Developing the Speaker Within You: Sleepy Audiences

One of the most difficult things a speaker has to contend with is to speak mid afternoon, or in the graveyard shift as some refer to it. There are few more disconcerting sights than standing before an audience studying their body language, as speakers do, and seeing some of them yawning or dozing with eyes closed and heads drooping.

Contrary to popular opinion, this is usually has nothing to do with the captivating nature of our address, or the lack of. Nor has it anything to do with what we just ate for lunch.

OK, many people think that if they have just had a heavy lunch it will make them sleepy. The science of this will disagree. It is true that some foods do contain natural Tryptophan that can lead to some drowsiness, but these effects are generally overstated.

The prime culprit for giving us a sleepy audience is not what we ate, how old we are or our gender and so forth, but is a natural function of our bodies called the Circadian Rhythm. Every human on the planet has this inbuilt cycle, often referred to as the Body Clock that runs on an approximate 24 hour cycle. It is hard-wired, and cannot be disconnected.

All of us have a natural sleep/wakefulness cycle that makes us sleepy during the early hours of the morning, and to a lesser but measurable extent in the early afternoon, say between 2:00 PM & 4:00 PM. This impairment of our alertness, the Post Lunch Dip as it is sometimes referred to is a very real occurrence that affects us all. All of us at some time experience bouts of sleepiness during the early to mid afternoon. Many people around the world in fact customarily have a siesta during this time.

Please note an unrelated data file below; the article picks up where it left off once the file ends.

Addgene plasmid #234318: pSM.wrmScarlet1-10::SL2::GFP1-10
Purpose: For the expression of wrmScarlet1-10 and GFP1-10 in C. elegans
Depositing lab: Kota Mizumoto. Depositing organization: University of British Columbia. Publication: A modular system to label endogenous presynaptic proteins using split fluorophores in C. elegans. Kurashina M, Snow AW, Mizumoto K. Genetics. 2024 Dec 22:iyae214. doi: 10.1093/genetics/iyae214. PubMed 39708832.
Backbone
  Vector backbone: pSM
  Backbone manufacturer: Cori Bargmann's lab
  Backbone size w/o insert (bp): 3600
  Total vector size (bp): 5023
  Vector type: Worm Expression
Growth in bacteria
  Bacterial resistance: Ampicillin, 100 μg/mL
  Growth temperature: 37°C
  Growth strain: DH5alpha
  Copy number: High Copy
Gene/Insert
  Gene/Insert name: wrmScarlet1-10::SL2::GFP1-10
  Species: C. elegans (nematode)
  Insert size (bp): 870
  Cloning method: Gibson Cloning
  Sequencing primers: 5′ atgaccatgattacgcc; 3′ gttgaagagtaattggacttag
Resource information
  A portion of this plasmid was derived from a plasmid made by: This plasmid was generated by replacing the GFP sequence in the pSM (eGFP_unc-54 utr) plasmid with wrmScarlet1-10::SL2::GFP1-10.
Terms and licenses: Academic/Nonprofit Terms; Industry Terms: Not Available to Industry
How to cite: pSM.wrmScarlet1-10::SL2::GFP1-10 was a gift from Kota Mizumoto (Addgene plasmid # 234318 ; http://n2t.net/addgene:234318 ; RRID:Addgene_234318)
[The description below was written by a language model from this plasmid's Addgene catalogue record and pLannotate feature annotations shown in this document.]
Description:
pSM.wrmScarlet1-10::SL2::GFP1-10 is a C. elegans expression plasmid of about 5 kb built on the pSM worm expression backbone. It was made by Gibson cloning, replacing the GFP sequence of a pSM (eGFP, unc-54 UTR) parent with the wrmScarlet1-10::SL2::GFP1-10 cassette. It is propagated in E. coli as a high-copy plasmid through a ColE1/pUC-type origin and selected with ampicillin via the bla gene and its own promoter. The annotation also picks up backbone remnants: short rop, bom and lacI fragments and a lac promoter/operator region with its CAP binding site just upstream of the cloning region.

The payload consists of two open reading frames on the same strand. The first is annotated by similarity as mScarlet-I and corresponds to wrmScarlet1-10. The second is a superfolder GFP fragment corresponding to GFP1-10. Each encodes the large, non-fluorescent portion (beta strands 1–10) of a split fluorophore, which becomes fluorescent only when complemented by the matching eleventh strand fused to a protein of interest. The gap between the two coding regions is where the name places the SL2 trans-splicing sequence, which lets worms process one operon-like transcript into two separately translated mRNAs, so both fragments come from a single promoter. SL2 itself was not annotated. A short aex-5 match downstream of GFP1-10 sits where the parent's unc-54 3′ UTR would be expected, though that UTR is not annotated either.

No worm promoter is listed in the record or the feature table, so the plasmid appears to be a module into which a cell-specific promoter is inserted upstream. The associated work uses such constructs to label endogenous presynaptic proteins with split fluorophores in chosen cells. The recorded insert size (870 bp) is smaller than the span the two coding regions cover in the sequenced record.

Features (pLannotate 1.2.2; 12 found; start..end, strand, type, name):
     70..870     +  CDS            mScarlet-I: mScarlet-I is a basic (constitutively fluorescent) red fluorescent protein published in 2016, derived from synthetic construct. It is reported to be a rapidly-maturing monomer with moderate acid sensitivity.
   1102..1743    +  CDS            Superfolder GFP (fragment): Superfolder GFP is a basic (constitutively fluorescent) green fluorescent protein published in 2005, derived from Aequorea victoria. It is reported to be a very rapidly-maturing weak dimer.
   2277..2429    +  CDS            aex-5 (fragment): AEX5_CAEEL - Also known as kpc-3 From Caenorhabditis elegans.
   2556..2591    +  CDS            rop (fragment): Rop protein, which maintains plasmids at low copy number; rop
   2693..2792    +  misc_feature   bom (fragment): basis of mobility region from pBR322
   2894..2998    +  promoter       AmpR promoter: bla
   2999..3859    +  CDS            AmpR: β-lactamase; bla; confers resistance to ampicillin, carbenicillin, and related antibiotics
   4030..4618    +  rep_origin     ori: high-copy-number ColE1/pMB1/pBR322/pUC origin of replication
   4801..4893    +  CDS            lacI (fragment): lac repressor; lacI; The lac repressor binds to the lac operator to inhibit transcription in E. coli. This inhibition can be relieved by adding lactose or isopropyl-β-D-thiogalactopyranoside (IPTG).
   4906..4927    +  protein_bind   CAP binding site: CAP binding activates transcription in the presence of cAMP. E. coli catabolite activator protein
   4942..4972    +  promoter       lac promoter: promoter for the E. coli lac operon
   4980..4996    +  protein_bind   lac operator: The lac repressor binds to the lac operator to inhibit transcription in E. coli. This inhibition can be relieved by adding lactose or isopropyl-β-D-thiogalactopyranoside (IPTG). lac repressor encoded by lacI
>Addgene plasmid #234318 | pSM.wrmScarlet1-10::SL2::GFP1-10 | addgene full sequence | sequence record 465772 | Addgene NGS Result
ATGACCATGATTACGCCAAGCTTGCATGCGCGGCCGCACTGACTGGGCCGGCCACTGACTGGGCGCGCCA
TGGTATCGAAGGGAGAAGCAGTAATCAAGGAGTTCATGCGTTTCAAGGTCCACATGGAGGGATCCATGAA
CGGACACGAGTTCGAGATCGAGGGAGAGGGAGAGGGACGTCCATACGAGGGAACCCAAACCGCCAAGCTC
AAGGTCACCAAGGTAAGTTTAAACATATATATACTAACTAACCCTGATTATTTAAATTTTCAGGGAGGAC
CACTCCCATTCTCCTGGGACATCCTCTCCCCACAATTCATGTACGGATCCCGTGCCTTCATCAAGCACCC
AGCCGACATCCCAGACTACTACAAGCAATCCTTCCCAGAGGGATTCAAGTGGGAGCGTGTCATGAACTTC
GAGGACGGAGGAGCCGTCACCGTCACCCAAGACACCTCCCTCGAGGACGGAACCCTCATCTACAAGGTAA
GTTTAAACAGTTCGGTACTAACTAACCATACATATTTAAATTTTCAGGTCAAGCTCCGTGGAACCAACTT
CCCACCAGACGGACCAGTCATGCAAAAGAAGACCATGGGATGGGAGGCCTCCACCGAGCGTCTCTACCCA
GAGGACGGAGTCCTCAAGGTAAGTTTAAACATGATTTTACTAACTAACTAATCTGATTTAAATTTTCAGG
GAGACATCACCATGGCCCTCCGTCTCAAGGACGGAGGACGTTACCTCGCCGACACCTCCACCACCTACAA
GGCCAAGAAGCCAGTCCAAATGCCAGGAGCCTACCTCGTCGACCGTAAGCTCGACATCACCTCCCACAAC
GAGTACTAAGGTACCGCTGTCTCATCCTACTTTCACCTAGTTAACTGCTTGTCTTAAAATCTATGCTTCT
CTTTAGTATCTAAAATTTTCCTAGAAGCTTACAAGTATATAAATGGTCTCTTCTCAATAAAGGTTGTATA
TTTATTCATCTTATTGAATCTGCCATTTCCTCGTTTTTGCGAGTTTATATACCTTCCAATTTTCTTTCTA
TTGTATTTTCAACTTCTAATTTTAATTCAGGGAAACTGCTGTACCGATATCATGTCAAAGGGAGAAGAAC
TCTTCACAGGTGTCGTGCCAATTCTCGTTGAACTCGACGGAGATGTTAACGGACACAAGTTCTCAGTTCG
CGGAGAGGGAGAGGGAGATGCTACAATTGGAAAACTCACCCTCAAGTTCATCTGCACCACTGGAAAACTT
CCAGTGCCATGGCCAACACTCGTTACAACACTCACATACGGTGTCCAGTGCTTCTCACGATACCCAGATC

This is where our problems as a speaker begin to cause trouble.

If our appointed time slot to speak spans this period, we are slot resmi presented with an audience that is inherently disposed to nodding off to sleep. At best, the audience’ alertness levels are compromised leaving us struggling to maintain interest, and not being able to get our message across.

Prevention is better than cure, so what can we do to mitigate these risks and problems?

    • First, try to avoid the highest risk times to speak
  • Not many speakers do this, but when asked to speak at an event, reply early and ask the organizer to schedule a time slot late morning. The best time is immediately after morning tea, or just before lunch. It is surprising how many organizers are only too pleased to work in with a speakers preference if asked. As the old saying goes you have not because you ask not.